For all the moaning in Venezuela about last Friday’s devaluation (which the most cynical critics were saying was absolutely essential, until it happened, and then it became a disaster), there is at least one group of people who are fairly content with the development: investors in Venezuela’s dollar bonds.
Once again, a move by Venezuela’s socialist government was in lockstep with the interests of those arch-capitalists on Wall Street. Look no further than the reaction of Venezuela’s sovereign bonds on Monday, with benchmark yields falling to a five-year low.
The rally, even though it may not last for long, reflects the fact that a weaker exchange rate has a net positive fiscal impact for the government. Some economists say the greater amount of bolivars the state receives on converting its dollar revenues from oil exports could shave as much as 4 percentage points off Venezuela’s GDP deficit, which is variously estimated at anything between about 7 and 17 per cent. Domestic debt as a percentage of GDP will also fall.
In addition, both the energy minister Rafael Ramirez, who is in charge of state oil company PDVSA, and the finance minister Jorge Giordani have both spoken out against issuing new foreign debt lately, so “supply risk” seems to be diminishing after a massive growth in debt over the last decade.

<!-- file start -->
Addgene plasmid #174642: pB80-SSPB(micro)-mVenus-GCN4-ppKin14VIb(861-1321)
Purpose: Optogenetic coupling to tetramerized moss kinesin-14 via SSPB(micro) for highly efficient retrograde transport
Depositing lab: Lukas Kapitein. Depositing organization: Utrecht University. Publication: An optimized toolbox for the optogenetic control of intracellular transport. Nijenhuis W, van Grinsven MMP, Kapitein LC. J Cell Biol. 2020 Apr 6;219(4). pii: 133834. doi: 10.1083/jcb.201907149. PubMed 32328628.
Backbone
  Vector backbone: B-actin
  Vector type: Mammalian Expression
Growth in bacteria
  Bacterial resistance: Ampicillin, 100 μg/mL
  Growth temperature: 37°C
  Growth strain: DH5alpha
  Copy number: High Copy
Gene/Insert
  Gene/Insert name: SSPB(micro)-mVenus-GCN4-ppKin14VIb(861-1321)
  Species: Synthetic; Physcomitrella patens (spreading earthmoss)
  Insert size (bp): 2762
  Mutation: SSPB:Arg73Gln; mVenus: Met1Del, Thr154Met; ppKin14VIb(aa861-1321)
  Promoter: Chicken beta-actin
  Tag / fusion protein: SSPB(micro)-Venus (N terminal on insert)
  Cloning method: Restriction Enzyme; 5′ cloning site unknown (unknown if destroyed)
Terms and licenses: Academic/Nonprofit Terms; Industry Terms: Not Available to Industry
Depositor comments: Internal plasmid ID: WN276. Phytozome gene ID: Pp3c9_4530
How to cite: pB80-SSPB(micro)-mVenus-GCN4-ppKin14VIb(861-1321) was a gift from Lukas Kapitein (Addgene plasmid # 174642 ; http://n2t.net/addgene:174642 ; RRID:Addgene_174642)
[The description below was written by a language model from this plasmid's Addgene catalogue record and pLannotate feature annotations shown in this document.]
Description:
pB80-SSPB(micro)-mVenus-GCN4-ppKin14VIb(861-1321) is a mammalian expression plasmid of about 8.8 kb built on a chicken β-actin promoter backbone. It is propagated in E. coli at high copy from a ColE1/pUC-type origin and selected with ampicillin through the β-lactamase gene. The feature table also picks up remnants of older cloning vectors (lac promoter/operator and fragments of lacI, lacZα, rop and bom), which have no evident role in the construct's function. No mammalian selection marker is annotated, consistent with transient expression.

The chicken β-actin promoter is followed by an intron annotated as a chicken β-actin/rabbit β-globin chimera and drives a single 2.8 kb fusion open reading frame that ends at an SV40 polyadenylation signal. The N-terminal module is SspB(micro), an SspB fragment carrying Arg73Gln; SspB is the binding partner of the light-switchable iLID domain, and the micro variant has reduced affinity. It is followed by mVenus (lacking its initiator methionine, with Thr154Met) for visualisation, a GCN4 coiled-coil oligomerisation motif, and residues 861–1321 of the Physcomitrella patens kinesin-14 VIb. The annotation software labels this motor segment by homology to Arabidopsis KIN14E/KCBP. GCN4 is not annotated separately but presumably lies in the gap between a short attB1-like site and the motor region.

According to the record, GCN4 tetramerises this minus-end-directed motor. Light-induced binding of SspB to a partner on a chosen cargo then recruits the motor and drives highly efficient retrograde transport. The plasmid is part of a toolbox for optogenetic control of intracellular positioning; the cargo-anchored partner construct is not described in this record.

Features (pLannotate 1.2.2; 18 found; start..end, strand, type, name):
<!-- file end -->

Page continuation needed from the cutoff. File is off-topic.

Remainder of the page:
If you also take into account the current level of oil prices, and Venezuela’s output, as well as the fact that there’s always the chance that Venezuela can get more loans from “friendly” countries like China (even if there are rumours that the Chinese are a bit more circumspect about lending to Venezuela in such an uncertain political environment), then it’s quite possible that there won’t be any new issuance for a while.
So the good mood on Wall Street in the wake of the devaluation makes good sense. But with a government as ham-fisted at economic management as Venezuela’s, there’s every chance it won’t last too long.